Irritable bowel syndrome (IBS) is a common gastrointestinal disorder seen in primary care practice. The symptoms of IBS, including abdominal pain, discomfort, and abnormal bowel function, may be modulated by activity of the serotonin type 3 receptor (5-HT(3)). The efficacy and tolerability of the 5-HT(3) receptor antagonist alosetron hydrochloride in nonconstipated female patients with IBS were evaluated in a double-blind, randomized, placebo-controlled trial.
Patients received either 1 mg of alosetron hydrochloride (n = 309) or placebo (n = 317) twice daily for 12 weeks, followed by a 4-week posttreatment period. Adequate relief of IBS pain and discomfort was the primary end point. Secondary end points included improvements in urgency, stool frequency, stool consistency, incomplete evacuation, and bloating.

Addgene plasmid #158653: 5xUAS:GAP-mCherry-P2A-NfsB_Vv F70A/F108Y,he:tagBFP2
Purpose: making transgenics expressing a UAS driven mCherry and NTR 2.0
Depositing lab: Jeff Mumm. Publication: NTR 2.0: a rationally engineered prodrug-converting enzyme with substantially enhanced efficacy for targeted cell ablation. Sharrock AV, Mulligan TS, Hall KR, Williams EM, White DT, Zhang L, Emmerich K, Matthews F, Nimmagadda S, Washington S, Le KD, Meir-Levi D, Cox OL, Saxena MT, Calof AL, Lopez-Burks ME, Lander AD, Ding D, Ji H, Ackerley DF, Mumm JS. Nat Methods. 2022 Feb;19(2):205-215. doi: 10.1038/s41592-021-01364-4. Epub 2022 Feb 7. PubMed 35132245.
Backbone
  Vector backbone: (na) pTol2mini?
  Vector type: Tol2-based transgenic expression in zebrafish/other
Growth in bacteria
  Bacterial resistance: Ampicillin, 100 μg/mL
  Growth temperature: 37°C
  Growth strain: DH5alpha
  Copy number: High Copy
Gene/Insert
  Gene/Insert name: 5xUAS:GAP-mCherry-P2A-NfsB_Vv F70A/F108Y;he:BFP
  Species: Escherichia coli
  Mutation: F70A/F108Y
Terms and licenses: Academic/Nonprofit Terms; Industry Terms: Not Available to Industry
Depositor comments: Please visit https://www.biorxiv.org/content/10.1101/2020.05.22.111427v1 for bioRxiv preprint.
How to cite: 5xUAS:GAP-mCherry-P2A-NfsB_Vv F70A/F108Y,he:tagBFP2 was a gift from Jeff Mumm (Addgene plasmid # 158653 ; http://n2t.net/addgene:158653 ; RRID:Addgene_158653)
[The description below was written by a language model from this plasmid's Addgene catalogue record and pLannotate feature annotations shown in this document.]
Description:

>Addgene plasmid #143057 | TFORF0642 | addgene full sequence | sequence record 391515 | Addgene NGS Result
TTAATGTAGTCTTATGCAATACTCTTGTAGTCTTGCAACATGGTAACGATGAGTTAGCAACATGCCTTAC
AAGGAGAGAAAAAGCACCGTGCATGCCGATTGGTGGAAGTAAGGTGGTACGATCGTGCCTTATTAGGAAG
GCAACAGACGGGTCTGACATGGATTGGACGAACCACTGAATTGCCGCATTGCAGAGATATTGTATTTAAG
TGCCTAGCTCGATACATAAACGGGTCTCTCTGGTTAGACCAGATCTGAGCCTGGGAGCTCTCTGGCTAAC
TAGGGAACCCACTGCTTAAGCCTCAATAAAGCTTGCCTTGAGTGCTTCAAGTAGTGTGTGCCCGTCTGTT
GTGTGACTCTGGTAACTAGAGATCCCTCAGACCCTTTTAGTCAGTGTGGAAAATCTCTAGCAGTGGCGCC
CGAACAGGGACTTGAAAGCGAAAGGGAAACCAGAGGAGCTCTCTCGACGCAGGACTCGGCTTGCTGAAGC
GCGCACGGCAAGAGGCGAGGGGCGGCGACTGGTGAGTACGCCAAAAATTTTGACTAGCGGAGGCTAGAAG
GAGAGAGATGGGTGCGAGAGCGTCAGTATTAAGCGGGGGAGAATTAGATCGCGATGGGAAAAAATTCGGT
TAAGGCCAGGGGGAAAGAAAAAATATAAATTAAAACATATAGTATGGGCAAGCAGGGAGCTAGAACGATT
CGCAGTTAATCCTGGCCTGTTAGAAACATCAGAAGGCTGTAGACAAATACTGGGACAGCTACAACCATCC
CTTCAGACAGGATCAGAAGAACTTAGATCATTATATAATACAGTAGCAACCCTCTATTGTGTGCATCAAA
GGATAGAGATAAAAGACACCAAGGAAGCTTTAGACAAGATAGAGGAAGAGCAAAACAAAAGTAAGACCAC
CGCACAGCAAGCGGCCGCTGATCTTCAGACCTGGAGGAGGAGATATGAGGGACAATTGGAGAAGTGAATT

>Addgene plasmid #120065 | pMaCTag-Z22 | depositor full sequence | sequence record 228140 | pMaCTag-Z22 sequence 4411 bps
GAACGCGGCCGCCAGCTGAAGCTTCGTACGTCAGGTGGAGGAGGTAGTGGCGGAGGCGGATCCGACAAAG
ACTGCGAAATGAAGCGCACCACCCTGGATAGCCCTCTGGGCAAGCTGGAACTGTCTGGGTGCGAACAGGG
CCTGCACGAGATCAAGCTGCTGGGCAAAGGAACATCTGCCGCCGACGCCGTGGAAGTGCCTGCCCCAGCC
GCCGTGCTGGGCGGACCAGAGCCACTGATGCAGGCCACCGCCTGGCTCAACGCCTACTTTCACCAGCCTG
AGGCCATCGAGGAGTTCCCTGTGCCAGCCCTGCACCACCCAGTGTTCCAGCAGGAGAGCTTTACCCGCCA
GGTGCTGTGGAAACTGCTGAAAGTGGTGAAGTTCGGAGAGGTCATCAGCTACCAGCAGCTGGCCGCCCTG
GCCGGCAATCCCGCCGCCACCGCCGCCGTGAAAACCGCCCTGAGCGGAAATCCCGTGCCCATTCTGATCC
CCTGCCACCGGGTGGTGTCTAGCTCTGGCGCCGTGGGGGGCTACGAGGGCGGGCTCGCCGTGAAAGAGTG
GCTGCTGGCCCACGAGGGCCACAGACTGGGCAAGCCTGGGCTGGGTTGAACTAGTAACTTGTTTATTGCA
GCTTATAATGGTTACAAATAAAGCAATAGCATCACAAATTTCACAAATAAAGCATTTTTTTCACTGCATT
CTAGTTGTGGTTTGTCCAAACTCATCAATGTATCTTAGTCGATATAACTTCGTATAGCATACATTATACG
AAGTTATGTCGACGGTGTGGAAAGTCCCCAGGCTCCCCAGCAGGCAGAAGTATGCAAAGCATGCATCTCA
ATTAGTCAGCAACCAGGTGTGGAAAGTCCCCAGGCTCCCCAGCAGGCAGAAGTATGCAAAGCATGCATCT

Seventy-one percent of patients were classified as having diarrhea-predominant IBS. Forty-three percent of alosetron-treated patients with diarrhea-predominant IBS reported adequate relief for all 3 months compared with 26% of placebo-treated patients (P<.001; percentage point difference = 17; 95% confidence interval, 8.0-25.4). Improvement with alosetron compared with placebo was observed by the end of the fourth week of treatment and persisted throughout the remainder of treatment. Alosetron significantly decreased urgency and stool frequency and caused firmer stools within 1 week of starting treatment. Effects were sustained throughout treatment and symptoms returned following treatment cessation. No significant improvement in the percentage of days with sense of incomplete evacuation or bloating was observed compared with placebo during the first month of treatment. Constipation was the most commonly reported adverse event.
Alosetron hydrochloride, 1 mg twice daily for 12 weeks, is effective in relieving pain and some bowel-related symptoms in diarrhea-predominant female patients with IBS.